CHICAGO — With protests still continuing over a series of fatal police shootings, Mayor Rahm Emanuel vowed Wednesday to reduce the use of deadly force by Chicago police, unveiling a plan to equip every patrol officer responding to calls with a less-lethal Taser by summer.
At a news conference, Emanuel (D) said the move, coupled with more intensive training for officers in de-escalating conflict, is a first step toward rebuilding trust between Chicago’s residents and its police force.
“This is not the end of but the beginning of a solution,” Emanuel said.
The reforms come on the heels of a police shooting this past weekend that left two people dead: Quintonio LeGrier, 19, an emotionally troubled college student on holiday break, and his 55-year-old neighbor, Bettie Jones, a mother of five. Both were black, and news of their deaths reignited the protests that have erupted throughout the city since the release last month of a video showing police shooting another black teenager, Laquan McDonald, 16 times in November 2014.
The video was withheld from public view for more than a year and released only under judicial order. On Wednesday, Emanuel noted that officers involved in the McDonald shooting had asked dispatchers to send someone with a Taser because none of them was equipped with one, according to recordings of their conversations with dispatchers.
“Obviously, if you have eight officers like in the Laquan McDonald incident, all calling for a Taser and none of them have it, that’s a problem,” Emanuel said.
Under the new plan, the city will add 700 additional Tasers to its arsenal, bringing the total available to Chicago police to nearly 1,500. Combined with the new training, Emanuel said the new equipment will ensure that “force can be a last option, not the first choice.”
Emanuel cautioned, however, that these reforms alone would not fix the broken relationship between the city’s residents and a police force with a long history of abusive behavior. “They are part of the toolbox; they are not the toolbox,” he said.
The reforms come amid a federal investigation by the Justice Department into the use of force by Chicago police. Emanuel said his administration studied the best practices of police departments in several other cities — including New York, Seattle, Portland, Ore., Cincinnati and Cleveland — in devising its own reform package.
Emanuel said Chicago officials deliberately chose cities that had already undergone Justice Department review, in hopes of making the kinds of changes that would eventually be ordered at the end of the investigation.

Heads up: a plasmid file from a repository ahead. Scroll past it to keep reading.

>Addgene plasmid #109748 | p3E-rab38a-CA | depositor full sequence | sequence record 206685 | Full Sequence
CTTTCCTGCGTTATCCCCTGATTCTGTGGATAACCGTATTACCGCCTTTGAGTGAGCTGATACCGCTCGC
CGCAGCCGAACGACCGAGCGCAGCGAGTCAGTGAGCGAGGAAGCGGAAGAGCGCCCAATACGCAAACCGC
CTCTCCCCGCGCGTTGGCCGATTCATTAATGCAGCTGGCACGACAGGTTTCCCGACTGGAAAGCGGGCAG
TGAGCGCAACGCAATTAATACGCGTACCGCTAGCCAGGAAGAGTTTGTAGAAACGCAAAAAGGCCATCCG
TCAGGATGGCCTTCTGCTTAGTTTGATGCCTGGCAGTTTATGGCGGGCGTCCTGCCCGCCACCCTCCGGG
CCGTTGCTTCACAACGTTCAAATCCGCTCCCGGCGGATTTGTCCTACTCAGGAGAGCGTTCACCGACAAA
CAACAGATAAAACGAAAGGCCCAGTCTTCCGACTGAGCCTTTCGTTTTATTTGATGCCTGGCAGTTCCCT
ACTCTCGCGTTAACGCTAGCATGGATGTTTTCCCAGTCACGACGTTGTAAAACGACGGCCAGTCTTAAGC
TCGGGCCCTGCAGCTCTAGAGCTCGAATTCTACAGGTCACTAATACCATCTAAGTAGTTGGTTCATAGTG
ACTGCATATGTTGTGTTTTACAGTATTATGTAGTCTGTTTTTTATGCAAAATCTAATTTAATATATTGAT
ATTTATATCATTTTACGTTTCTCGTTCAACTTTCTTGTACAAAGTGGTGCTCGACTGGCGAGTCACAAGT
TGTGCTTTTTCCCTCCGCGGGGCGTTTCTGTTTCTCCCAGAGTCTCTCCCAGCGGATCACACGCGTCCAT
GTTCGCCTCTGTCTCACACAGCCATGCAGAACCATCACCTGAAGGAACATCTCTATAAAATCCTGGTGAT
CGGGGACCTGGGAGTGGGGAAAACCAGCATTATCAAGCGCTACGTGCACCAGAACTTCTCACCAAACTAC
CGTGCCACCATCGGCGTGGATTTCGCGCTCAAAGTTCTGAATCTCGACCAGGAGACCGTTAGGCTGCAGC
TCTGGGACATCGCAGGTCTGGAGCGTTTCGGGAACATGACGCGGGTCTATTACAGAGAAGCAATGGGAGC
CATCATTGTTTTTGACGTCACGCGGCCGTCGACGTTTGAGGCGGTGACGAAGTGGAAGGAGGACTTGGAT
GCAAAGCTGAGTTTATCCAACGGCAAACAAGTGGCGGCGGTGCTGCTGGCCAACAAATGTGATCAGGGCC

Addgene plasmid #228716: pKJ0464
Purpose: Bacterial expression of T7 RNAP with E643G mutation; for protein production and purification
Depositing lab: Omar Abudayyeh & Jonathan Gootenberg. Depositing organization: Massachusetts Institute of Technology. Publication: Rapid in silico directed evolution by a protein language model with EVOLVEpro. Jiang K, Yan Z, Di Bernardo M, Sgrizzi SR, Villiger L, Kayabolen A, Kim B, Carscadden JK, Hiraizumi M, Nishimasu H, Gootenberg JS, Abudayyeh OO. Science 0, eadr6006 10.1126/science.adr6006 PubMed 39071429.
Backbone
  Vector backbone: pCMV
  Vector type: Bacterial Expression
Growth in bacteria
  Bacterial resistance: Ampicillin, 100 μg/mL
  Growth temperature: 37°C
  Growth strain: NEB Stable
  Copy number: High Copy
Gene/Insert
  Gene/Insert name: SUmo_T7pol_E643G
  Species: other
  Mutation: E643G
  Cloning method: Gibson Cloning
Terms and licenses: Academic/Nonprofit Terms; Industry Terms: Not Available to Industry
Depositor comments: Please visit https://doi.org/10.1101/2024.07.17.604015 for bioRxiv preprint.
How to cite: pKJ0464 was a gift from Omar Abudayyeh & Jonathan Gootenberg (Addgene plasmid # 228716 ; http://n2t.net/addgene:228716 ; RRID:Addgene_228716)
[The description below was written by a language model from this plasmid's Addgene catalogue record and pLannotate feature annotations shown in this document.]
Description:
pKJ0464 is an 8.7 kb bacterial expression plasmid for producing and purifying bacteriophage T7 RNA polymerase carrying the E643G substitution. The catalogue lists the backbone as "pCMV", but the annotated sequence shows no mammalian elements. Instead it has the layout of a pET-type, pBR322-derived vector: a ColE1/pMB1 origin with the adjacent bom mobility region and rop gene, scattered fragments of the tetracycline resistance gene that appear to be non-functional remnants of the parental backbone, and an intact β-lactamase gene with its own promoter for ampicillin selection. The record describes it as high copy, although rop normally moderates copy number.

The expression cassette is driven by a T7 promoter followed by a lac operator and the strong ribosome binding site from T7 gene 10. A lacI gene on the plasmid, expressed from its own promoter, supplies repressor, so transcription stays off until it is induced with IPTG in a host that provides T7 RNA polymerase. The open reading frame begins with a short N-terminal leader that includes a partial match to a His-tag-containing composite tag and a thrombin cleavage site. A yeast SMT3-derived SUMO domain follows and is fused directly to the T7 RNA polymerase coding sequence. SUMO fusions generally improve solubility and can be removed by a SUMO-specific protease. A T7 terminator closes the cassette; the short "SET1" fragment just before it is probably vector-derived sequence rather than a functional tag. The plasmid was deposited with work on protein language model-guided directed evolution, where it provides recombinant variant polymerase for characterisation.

In addition to receiving better training and new equipment, Chicago police will be placed on desk duty for 30 days after a shooting to make sure they are mentally prepared to be back on the streets and to give internal investigators and the state’s attorney more time to look into the incident. Currently, officers are back on patrol in three days.
Patrol officers will also be asked to summon additional personnel during confrontations. And they will be given new tools for approaching the homeless and the mentally ill, who present particular challenges. Of nearly 1,000 people shot and killed by police nationwide this year, nearly a quarter were either suicidal or had a history of mental illness, according to a Washington Post database.
“Our goal is to change the way officers think when they approach an incident,” said acting police superintendent John Escalante, adding that he has also reissued an existing policy requiring officers trained to use a Taser to take one on patrol if one is available.
The news conference was Emanuel’s first public appearance since cutting short a family vacation to Cuba. He returned home to find activists, already outraged by his handling of the McDonald shooting, freshly enraged by the accidental shooting of Jones. Emanuel has apologized for the McDonald shooting, fired his police chief and created a task force to review police department policies.
On Tuesday, the officer who shot McDonald, Jason Van Dyke, appeared in court to enter a plea of not guilty to murder and misconduct charges.
Speaking to reporters Wednesday, Emanuel noted that Chicago is not the only city struggling with the issue.
“Every city is going through a change in police practice, tactics and culture,” he said.